White Heat, Sunday River Ski Resort

White Heat & Whiskey

White Heat casts an impressive vision from the road leading into Sunday River. From the proper angle, it looks like a wall of white. If you didn’t have a healthy respect for White Heat and Shock Wave (to the left looking up), the warning signs posted as you get off the chair will have you paying attention. It starts off with a couple of nice gentle rollers, then the long consistent pitch drops off and you know you’re in for a good ride. 

White Heat, Sunday River Ski Resort
Sunday River interactive trail map

Early in the day when skier’s right (looking downhill) is freshly groomed, you will not find a snow surface any finer. The smooth corduroy begs you to unleash as much speed and as high an edge angle as you dare. The first time I skied White Heat, the snow was firm, but easy to carve. I could hear the snow landing and sliding from the rooster tail coming off my skis. I was honestly giggling by the time I reached the bottom.

Approach White Heat with fresh legs, smooth snow surface, and sharp edges. Then, whether you opt for smooth, rhythmic speed control turns or laying them over as far as you can in huge giant slalom turns embracing your inner Ted Ligety, you’ll want all your strength, balance, and concentration.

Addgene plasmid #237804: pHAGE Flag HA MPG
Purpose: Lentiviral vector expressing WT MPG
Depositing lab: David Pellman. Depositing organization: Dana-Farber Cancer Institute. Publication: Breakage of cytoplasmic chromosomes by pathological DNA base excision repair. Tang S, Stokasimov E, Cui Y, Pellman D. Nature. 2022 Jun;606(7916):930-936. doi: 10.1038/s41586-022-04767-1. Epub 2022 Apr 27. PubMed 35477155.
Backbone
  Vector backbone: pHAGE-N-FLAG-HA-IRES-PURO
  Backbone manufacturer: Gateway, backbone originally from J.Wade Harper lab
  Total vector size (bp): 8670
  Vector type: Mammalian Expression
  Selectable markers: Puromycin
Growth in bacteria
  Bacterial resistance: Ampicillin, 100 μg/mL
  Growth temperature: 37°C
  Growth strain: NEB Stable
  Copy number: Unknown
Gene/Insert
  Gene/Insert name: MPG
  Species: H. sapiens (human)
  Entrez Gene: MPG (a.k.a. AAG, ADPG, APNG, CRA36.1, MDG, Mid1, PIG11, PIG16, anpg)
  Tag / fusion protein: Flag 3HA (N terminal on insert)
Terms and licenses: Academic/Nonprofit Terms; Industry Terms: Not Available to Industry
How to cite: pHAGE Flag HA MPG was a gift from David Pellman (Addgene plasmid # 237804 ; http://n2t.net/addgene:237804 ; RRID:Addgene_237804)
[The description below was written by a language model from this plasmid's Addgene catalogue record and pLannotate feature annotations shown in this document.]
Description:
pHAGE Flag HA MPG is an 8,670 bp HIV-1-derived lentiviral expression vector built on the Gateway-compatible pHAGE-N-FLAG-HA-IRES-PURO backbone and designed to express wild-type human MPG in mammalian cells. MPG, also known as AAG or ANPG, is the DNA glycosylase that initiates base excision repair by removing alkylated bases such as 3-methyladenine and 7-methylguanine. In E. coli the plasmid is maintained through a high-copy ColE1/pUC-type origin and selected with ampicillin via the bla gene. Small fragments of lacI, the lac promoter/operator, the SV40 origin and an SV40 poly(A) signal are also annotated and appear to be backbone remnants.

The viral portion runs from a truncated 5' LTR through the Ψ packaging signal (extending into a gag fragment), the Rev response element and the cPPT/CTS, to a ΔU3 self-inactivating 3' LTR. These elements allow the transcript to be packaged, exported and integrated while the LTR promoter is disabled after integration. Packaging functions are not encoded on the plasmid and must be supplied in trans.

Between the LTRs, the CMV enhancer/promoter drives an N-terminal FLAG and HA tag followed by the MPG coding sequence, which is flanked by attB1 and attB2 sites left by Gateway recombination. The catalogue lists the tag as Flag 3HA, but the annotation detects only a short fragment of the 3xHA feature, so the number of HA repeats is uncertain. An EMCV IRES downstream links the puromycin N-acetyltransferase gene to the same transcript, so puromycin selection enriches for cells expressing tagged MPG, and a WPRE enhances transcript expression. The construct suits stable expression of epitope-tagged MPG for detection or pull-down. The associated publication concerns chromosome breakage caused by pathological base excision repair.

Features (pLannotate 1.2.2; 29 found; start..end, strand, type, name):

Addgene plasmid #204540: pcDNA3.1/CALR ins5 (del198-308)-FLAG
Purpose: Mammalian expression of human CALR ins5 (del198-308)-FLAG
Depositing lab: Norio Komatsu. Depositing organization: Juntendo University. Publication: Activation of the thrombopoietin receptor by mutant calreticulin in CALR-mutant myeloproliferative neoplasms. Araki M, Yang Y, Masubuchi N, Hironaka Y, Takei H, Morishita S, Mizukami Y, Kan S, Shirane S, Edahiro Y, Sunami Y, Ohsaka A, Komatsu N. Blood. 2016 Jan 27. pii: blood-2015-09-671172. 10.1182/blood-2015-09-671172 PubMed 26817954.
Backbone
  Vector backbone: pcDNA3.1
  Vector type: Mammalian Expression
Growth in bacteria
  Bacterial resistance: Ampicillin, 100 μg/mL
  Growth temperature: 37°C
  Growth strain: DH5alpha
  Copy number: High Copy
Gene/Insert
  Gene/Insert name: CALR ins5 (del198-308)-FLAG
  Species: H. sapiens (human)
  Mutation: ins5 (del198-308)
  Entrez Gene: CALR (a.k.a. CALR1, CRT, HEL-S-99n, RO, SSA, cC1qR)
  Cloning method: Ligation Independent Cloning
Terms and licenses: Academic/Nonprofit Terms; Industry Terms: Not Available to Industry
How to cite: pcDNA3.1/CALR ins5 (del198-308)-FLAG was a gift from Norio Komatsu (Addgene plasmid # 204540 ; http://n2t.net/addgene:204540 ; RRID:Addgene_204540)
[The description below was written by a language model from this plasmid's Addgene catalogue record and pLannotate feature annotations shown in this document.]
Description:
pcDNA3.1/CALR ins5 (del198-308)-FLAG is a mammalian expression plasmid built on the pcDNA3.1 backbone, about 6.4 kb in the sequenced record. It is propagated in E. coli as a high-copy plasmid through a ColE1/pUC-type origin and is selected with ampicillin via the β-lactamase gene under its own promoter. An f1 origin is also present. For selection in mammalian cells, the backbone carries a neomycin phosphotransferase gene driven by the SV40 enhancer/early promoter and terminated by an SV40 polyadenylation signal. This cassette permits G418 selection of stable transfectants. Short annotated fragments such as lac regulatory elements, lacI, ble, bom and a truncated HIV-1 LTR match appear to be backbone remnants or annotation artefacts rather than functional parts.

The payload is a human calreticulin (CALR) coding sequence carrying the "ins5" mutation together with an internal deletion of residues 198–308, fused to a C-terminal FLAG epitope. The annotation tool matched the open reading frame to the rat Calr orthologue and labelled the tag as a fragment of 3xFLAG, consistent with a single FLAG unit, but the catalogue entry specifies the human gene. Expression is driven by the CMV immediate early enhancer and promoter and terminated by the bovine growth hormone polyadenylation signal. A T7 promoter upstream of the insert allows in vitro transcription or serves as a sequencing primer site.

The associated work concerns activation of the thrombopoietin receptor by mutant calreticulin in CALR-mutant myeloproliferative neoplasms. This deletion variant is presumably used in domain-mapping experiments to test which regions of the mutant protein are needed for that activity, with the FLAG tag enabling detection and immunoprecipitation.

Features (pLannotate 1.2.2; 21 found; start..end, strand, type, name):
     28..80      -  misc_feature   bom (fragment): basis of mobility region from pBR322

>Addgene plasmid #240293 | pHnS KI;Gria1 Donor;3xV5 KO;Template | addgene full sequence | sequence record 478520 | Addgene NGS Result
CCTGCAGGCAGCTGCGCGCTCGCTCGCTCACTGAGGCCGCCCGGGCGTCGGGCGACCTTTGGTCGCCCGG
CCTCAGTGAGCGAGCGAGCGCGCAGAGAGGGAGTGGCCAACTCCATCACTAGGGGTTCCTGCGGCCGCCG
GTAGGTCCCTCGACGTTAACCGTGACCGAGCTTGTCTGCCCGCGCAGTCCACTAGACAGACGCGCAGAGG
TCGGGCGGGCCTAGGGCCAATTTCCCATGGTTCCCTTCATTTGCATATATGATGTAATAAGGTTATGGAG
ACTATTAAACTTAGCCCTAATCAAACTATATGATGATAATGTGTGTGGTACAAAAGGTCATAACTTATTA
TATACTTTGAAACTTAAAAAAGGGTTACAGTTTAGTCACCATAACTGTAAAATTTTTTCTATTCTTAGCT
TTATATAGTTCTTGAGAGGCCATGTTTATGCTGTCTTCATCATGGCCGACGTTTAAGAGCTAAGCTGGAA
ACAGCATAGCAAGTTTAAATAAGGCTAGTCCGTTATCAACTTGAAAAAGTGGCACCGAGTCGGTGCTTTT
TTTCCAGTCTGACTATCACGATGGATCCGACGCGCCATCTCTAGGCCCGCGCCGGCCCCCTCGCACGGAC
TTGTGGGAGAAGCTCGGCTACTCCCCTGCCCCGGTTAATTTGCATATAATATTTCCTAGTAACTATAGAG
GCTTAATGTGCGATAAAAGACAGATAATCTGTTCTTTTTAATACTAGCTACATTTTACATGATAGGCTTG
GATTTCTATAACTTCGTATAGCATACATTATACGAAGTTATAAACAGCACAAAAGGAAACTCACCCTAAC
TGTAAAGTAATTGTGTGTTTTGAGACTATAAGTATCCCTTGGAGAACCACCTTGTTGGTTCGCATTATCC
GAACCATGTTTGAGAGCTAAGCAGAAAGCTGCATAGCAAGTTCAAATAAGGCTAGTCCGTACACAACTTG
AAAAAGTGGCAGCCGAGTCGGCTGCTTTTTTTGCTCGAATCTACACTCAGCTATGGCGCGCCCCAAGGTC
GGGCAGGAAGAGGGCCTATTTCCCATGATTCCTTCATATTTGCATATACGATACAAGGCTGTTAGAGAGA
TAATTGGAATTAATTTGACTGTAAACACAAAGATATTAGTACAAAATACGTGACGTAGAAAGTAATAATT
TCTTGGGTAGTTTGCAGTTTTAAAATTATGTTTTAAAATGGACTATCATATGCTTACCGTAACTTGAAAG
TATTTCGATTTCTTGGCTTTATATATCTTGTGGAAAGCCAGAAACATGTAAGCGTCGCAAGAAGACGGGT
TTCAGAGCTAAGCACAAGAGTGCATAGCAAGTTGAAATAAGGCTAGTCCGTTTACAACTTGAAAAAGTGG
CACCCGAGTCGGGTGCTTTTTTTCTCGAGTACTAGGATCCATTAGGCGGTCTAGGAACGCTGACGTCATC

Pay particular attention to that last part—concentration. If you tumble on White Heat, several things will happen. You will spread your gear in a classic “yard sale”; you will slide a considerable distance, and last but most certainly not least, you will be vocally and ruthlessly judged by the skiers and riders on the chair running right over White Heat. It always reminds me of the Lunch Rocks crowd at Tuckerman Ravine. Whenever someone eats it, there’s a moment of respectful silence to ensure they’re not injured, then uproarious cheers and laughter once they raise a hand. 

Once you’ve blazed a couple of runs down White Heat, you’ll need some refreshment. Equip yourself with a bottle of Fifty Stone Highland Style Whiskey. This whiskey reminds me of a Balvenie or a Glenmorangie—a smooth single malt style with a bit of complexity hidden beneath its smooth golden complexion. You won’t be disappointed with the first sip, the warm embrace, and the smooth finish. I prefer it with a single ice cube to impart a wee bit of water to open the whiskey and cool it down. So, pour yourself a glass, and have a seat. Better yet, pour yourself a double. 

— Text: Lafe Low. Life is the former editor of Explore New England and Outdoor Adventure magazines. He is also the author of Best Tent Camping: New England, Best Hikes on the Appalachian Trail: New England, and 60 Hikes within 60 Miles of Boston, 2nd Edition. He has no more room in his garage for any more skis, but that will not stop him from trying.